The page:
With spring finally here, many people will be enjoying the outdoors barbecuing and enjoying the cool evenings next to a fire pit.
Even though these pits make a exciting feature in ones backyard, there are some things people should be aware of to make sure not only their family is safe but their neighborhood as well.
“We want to remind everyone to be safe and have fun when using your fire pit,” Fire Chief Michael Napolitano said. “If your planning on building an outdoor fire pit, contact the fire department for a safety inspection of your project.”
The different types of fire pits include: Below ground pits, freestanding fireplaces, chimneys and all portable devices intended to contain and control a outdoor fire.
“What we recommend is a fire pit with a screen on top and one that contains the fire with in the pit,” Napolitano said.
The Great Bend fire Department also recommends to have a fire extinguisher near by or a water source in case of an emergency.
They also say not to use the fire pit during windy conditions and there is no burning during a Barton County Burn Ban.
All open fires need to be attended at all times, only natural wood or commercial logs maybe burned. It is best to use hard wood that does not create a lot of embers.
The fire pit is not to be used to burn trash , rubbish, leaves or combustible waste materials.
For more information about fire pits contact the GBFD at 620-793-4141
Here are some tips from the Kansas Fire Marshall.
Positioning your fire pit:
Whether you are using a portable fire pit or planning to install a permanent one, positioning is key to safety:
• Make sure the fire pit is, at minimum, 10 feet away from any structure or neighboring yard, 25 feet is preferable.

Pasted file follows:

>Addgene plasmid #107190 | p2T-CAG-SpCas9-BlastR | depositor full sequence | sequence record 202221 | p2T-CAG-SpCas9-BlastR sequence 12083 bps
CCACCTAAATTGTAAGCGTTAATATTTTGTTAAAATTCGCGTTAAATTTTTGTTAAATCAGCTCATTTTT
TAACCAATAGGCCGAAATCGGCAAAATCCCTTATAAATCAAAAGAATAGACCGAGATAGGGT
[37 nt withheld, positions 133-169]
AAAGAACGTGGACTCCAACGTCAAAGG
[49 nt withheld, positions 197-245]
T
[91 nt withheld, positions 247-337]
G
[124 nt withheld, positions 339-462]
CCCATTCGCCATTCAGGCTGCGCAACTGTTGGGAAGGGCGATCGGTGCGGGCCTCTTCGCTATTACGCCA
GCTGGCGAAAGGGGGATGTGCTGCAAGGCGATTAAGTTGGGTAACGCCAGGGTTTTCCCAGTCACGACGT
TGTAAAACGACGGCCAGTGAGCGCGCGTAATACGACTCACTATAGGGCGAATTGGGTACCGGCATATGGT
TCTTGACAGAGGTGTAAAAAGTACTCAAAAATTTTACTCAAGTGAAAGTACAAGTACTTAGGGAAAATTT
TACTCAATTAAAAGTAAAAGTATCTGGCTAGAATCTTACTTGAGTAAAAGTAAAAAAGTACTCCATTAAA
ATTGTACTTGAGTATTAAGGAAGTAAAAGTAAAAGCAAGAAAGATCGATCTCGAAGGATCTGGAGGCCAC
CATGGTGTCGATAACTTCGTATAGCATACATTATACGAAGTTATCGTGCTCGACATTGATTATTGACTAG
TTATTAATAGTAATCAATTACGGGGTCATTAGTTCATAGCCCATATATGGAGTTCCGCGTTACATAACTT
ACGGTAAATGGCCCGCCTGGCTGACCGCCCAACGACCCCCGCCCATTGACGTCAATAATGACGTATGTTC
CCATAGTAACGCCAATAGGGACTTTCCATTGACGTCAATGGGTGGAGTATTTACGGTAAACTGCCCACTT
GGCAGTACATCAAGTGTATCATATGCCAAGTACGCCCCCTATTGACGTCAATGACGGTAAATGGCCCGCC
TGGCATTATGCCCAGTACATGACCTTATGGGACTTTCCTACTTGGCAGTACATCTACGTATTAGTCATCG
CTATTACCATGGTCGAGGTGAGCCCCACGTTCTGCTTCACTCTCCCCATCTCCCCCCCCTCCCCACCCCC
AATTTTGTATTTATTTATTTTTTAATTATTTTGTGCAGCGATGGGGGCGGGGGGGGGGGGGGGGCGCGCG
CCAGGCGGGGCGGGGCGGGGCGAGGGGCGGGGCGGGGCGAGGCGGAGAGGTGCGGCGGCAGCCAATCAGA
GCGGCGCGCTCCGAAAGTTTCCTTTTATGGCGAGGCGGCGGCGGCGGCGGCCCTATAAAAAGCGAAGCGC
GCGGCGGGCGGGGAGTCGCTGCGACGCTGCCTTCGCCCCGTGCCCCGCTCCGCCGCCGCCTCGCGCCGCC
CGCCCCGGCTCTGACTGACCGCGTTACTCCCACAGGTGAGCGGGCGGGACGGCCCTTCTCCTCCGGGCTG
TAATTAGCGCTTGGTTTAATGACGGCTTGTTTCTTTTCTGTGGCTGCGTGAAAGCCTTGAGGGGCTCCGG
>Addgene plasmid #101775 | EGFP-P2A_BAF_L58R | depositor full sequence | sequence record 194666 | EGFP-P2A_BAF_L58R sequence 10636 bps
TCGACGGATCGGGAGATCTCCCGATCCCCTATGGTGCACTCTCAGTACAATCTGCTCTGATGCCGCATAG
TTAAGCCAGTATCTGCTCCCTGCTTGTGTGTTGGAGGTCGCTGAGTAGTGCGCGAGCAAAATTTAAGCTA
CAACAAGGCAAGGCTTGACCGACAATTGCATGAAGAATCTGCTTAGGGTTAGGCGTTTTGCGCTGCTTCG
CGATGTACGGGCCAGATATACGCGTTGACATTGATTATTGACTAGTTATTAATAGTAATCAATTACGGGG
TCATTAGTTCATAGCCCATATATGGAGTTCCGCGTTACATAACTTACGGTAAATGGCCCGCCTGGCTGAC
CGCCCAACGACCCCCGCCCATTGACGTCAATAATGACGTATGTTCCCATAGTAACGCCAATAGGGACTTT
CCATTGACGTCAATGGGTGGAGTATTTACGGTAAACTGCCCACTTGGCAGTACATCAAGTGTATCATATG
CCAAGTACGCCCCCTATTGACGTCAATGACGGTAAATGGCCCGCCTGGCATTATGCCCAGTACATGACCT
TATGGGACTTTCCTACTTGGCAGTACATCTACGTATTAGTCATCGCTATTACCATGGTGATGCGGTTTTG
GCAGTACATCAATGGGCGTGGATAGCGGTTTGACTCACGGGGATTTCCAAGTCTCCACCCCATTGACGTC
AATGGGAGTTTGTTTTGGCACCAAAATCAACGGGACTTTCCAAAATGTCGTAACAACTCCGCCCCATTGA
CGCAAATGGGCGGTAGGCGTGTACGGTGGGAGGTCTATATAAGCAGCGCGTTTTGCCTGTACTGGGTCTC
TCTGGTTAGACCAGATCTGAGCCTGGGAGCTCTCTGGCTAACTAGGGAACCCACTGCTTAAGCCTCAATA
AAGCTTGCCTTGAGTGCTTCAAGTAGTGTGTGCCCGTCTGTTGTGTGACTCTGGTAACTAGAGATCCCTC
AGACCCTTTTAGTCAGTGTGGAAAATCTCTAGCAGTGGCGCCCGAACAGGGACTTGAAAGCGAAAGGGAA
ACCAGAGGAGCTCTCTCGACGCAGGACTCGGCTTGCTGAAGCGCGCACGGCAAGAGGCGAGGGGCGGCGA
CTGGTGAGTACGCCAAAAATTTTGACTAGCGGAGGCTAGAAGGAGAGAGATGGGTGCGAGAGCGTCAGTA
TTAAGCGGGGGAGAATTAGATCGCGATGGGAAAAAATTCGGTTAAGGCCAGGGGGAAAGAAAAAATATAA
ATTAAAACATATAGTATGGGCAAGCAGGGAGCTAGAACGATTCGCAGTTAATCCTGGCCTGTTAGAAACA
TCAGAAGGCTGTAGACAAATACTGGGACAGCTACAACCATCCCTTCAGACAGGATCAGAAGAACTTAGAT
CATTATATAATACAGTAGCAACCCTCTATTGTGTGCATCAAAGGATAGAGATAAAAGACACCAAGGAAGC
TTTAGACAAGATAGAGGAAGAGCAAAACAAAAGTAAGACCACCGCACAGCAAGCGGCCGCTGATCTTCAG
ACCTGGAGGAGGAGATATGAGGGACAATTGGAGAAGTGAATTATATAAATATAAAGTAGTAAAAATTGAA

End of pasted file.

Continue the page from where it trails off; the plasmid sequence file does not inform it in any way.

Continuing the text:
• Do not position a fire pit under a covered porch or low hanging tree branches.
• Always place a fire pit on a non-flammable surface, such as patio blocks or concrete.
• Do not put a fire pit on a wooden deck or directly on grass.
Preparing your fire pit:
• Clear all flammable materials away from your fire pit before using it. Five feet is a good distance. This “break” in vegetation will help prevent an escaped fire from spreading.
• Piling dirt or rocks around the pit will also help prevent any fire on the ground from escaping.
• The fire pit should be at least 6 inches deep at the center and 2 feet across, to help keep the embers and flames contained.
Lighting your fire pit:
• Always check wind direction before you light a fire and remove anything flammable downwind of the pit.
• If it is too windy, do not light your fire pit.
• Do not use lighter fluid to light a fire pit; instead, a commercial fire starter stick with kindling on top is ideal.
• Do not use any flammable fluids to light or relight fires.